Our Opinion

Time-shifting siren a good compromise


Sen. James Settelmeyer may well have been joking with Republicans at a Town Hall meeting when he suggested moving the time the evening siren sounds from 6 p.m. to comply with a new state law.

But a week after making that suggestion, the town of Minden and the Washoe Tribe issued a joint statement saying that’s exactly the compromise they reached, moving the evening siren to 5 p.m.

The Minden siren started sounding at 5 p.m. Friday instead of its traditional 6 p.m.

The change in time was part of a deal worked out between Washoe Tribe Chairman Serrell Smokey and Minden Town Manager J.D. Frisby.

The two men started negotiating over the siren not long after Smokey’s August 2020 letter asking the town to silence the siren.

Those negotiations took a break when the big coronavirus surge hit in November, but resumed after the Legislature added an amendment directed right at the siren last spring.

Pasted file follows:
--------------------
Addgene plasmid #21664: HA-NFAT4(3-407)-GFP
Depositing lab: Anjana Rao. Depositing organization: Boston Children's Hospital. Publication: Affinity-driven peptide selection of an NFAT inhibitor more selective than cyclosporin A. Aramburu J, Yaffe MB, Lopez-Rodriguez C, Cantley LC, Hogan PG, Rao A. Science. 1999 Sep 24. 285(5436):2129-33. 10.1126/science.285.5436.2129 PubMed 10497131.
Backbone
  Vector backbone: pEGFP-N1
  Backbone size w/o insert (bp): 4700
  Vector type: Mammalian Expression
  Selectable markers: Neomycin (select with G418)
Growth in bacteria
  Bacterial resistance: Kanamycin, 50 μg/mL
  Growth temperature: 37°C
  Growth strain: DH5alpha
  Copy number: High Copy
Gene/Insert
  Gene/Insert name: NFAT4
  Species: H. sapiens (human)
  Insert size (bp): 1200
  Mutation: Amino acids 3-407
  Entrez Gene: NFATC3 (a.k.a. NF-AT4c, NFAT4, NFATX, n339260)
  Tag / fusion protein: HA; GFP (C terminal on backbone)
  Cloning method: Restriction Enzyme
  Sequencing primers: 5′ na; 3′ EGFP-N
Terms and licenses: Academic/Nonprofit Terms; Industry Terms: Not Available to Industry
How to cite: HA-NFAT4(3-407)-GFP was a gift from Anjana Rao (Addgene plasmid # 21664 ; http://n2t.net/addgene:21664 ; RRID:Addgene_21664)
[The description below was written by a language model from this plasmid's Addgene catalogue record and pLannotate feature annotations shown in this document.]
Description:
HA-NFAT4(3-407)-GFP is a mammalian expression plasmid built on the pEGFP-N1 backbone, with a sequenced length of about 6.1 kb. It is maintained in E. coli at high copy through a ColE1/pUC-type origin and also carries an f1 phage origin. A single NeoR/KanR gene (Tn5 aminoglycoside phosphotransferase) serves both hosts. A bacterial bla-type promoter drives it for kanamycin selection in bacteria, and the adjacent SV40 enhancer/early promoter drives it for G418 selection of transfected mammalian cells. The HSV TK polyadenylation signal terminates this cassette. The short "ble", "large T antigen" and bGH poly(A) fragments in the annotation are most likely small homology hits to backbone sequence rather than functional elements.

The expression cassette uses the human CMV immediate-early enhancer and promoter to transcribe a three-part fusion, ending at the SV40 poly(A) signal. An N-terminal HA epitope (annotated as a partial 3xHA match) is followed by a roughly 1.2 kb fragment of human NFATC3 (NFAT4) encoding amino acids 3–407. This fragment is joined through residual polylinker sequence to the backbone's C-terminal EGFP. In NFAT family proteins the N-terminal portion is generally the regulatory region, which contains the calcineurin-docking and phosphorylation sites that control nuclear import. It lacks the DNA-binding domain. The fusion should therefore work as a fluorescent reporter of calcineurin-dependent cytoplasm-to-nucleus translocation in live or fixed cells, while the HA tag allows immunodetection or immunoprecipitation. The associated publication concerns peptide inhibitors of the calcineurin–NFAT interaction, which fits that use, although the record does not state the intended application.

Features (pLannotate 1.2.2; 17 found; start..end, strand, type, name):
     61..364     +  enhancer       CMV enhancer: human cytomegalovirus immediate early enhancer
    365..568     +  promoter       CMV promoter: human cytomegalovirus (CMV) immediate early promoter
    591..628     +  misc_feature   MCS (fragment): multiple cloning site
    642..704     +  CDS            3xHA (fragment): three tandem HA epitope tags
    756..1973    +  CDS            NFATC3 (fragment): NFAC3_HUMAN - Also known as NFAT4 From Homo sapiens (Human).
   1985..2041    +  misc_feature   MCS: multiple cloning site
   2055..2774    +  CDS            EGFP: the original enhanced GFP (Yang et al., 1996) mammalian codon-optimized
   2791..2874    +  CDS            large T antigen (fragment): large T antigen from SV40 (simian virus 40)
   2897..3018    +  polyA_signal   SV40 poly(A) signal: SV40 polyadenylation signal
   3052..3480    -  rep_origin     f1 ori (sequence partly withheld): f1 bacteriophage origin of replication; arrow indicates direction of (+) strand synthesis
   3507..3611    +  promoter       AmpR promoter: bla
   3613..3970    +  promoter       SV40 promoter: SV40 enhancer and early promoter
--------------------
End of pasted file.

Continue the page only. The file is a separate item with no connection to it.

The Washoe associate the siren with ordinances approved by the Douglas County Commission in the first two decades of 20th Century ordering them to be out of Minden and Gardnerville by 6:30 p.m.

Under Assembly Bill 88, the siren could have been subject to being shut down beginning Oct. 1.

It’s possible the town could challenge the new law on the basis that the Minden siren was installed in 1921 by the volunteer fire department, without any mention of the sundown ordinance approved in 1917.

But the agreement between Frisby and Smokey eliminates the potential cost of any litigation on all sides.